The Mars Reconnaissance Orbiter captured this image of Curiosity descending beneath its parachute. Alfred McEwen writes about the image taken by the HiRISE camera:
NASA’s Curiosity rover and its parachute were spotted by NASA’s Mars Reconnaissance Orbiter as Curiosity descended to the surface on Aug. 5 PDT (Aug. 6 EDT). The High-Resolution Imaging Science Experiment (HiRISE) camera captured this image of Curiosity while the orbiter was listening to transmissions from Curiosity.
Curiosity and its parachute are in the center of the white box; and a separate image is a smaller cutout of MSL stretched to avoid saturation. The rover is landing on the etched plains just north of the sand dunes that fringe “Mt. Sharp.”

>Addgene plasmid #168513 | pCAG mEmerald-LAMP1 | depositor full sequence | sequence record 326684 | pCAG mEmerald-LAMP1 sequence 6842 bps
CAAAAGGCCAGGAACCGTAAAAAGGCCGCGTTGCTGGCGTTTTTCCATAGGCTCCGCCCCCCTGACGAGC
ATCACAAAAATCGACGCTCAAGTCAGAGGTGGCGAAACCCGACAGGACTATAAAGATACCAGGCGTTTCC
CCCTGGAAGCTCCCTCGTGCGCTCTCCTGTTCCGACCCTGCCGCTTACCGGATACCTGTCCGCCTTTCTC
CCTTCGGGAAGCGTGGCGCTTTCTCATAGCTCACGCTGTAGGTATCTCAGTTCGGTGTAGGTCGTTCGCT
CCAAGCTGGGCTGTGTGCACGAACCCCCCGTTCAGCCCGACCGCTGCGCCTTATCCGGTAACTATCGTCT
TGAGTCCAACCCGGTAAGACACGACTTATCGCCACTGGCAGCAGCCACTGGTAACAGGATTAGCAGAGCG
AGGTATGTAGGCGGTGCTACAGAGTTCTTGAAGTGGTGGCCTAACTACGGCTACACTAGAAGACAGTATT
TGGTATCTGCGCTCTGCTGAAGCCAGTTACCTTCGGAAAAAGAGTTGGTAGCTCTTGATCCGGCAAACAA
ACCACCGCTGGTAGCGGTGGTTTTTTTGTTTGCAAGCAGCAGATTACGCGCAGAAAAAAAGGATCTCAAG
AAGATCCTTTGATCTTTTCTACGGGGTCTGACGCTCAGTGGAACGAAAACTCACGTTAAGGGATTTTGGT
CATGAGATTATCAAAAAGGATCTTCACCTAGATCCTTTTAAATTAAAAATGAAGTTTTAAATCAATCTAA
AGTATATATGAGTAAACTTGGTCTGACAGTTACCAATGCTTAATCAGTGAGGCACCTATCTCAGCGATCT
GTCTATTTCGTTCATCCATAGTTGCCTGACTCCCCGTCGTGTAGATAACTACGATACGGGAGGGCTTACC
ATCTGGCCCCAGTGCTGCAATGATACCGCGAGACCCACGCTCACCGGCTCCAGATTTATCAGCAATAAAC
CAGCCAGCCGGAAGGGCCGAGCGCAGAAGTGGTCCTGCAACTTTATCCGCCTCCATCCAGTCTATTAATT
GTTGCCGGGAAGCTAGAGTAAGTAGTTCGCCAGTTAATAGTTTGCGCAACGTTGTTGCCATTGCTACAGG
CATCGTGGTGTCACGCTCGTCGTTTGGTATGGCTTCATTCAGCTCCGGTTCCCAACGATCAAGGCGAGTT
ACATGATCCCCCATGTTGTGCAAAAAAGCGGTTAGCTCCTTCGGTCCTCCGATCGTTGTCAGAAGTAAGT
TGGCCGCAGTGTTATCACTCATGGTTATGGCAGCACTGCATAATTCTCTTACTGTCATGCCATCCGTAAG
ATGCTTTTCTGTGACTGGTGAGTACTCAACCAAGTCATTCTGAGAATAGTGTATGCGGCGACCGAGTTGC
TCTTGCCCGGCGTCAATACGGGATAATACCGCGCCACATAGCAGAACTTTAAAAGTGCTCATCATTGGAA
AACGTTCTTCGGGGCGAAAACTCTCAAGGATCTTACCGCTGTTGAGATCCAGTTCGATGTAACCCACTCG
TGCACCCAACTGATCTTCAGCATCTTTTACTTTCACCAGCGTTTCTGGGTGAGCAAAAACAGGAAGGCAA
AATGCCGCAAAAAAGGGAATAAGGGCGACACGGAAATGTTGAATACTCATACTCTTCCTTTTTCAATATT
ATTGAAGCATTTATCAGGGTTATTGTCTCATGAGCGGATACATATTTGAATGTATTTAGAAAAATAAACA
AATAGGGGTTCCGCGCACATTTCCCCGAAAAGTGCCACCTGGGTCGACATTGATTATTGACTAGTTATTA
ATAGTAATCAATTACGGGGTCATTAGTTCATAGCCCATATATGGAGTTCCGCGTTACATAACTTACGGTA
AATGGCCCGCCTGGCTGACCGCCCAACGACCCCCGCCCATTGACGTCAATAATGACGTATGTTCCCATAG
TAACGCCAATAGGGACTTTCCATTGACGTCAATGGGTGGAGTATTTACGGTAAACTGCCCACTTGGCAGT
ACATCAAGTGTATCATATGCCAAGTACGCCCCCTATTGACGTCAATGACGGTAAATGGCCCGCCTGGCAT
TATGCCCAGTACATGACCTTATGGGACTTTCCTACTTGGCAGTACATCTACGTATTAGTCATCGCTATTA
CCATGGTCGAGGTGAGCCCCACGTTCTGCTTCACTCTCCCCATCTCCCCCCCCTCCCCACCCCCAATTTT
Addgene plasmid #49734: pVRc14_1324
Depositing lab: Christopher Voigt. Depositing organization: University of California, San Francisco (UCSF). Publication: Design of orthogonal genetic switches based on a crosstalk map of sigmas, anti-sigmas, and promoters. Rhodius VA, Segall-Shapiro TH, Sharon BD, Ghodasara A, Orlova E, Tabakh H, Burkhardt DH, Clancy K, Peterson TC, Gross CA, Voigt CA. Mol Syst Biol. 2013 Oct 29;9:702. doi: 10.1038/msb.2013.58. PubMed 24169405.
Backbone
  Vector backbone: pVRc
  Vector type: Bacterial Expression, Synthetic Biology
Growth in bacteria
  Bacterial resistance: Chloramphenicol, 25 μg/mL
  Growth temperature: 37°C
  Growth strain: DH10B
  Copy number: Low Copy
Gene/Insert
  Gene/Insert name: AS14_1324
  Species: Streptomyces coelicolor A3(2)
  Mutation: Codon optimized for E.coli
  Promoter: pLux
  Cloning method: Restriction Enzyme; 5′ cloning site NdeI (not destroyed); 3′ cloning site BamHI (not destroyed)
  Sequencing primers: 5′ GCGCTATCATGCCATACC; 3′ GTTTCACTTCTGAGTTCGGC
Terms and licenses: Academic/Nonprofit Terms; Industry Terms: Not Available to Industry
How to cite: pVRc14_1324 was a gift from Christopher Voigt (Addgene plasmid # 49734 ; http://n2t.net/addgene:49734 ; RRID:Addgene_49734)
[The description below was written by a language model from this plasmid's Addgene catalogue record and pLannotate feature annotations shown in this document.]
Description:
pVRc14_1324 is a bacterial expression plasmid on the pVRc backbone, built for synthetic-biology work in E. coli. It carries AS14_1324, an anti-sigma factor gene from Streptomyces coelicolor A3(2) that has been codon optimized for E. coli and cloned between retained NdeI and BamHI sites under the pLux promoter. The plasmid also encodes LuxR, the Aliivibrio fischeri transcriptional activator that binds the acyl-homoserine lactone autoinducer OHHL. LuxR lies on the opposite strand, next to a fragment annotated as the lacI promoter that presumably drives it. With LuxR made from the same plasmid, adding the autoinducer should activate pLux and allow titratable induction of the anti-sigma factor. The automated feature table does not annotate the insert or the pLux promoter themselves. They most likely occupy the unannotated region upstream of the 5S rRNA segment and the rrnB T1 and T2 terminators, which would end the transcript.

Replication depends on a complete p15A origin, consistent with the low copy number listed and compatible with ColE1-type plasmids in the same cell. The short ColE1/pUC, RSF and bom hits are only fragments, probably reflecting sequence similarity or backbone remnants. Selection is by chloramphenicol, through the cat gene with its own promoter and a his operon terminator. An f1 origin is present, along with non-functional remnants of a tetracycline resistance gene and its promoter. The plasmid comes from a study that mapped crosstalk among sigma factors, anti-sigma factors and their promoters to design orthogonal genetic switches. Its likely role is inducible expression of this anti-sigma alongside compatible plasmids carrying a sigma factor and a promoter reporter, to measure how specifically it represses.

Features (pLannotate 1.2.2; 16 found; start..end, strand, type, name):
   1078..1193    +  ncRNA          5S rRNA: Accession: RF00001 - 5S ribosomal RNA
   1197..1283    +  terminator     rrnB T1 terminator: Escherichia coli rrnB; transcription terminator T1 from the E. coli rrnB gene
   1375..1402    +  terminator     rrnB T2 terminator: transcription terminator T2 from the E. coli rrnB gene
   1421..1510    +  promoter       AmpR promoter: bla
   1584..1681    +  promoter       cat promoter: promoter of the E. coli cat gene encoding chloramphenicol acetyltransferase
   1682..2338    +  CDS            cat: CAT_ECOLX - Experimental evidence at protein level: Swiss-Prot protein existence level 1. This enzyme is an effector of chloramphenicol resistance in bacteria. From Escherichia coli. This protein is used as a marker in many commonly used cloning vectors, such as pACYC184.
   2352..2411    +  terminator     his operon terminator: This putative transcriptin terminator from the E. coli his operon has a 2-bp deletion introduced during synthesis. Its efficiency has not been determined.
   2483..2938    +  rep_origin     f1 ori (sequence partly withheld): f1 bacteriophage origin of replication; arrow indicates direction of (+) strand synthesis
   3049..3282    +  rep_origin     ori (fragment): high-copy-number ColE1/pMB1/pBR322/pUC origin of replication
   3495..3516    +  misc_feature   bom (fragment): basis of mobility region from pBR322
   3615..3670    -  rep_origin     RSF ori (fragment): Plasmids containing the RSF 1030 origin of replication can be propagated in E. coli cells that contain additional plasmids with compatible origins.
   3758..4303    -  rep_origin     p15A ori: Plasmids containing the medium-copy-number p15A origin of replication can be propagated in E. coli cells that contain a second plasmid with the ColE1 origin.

The parachute appears fully inflated and performing perfectly. Details in the parachute such as the band gap at the edges and the central hole are clearly visible. The cords connecting the parachute to the backshell cannot be seen, although they were seen in the image of Phoenix descending, perhaps due to the difference in lighting angles.
(The MSL suspension lines are made of material called Technora which has a tan color, while the Phoenix suspension lines were Kevlar which is yellow and this may help explain why they aren’t visible in the image.)
The bright spot on the backshell containing MSL might be a specular reflection off of a shiny area. MSL was released from the backshell sometime after this image was acquired.
This view is one product from an observation made by HiRISE targeted to the expected location of MSL about 1 minute prior to landing. It was captured in HiRISE CCD RED1, near the eastern edge of the swath width (there is a RED0 at the very edge). This means that MSL was a bit further east or downrange than predicted.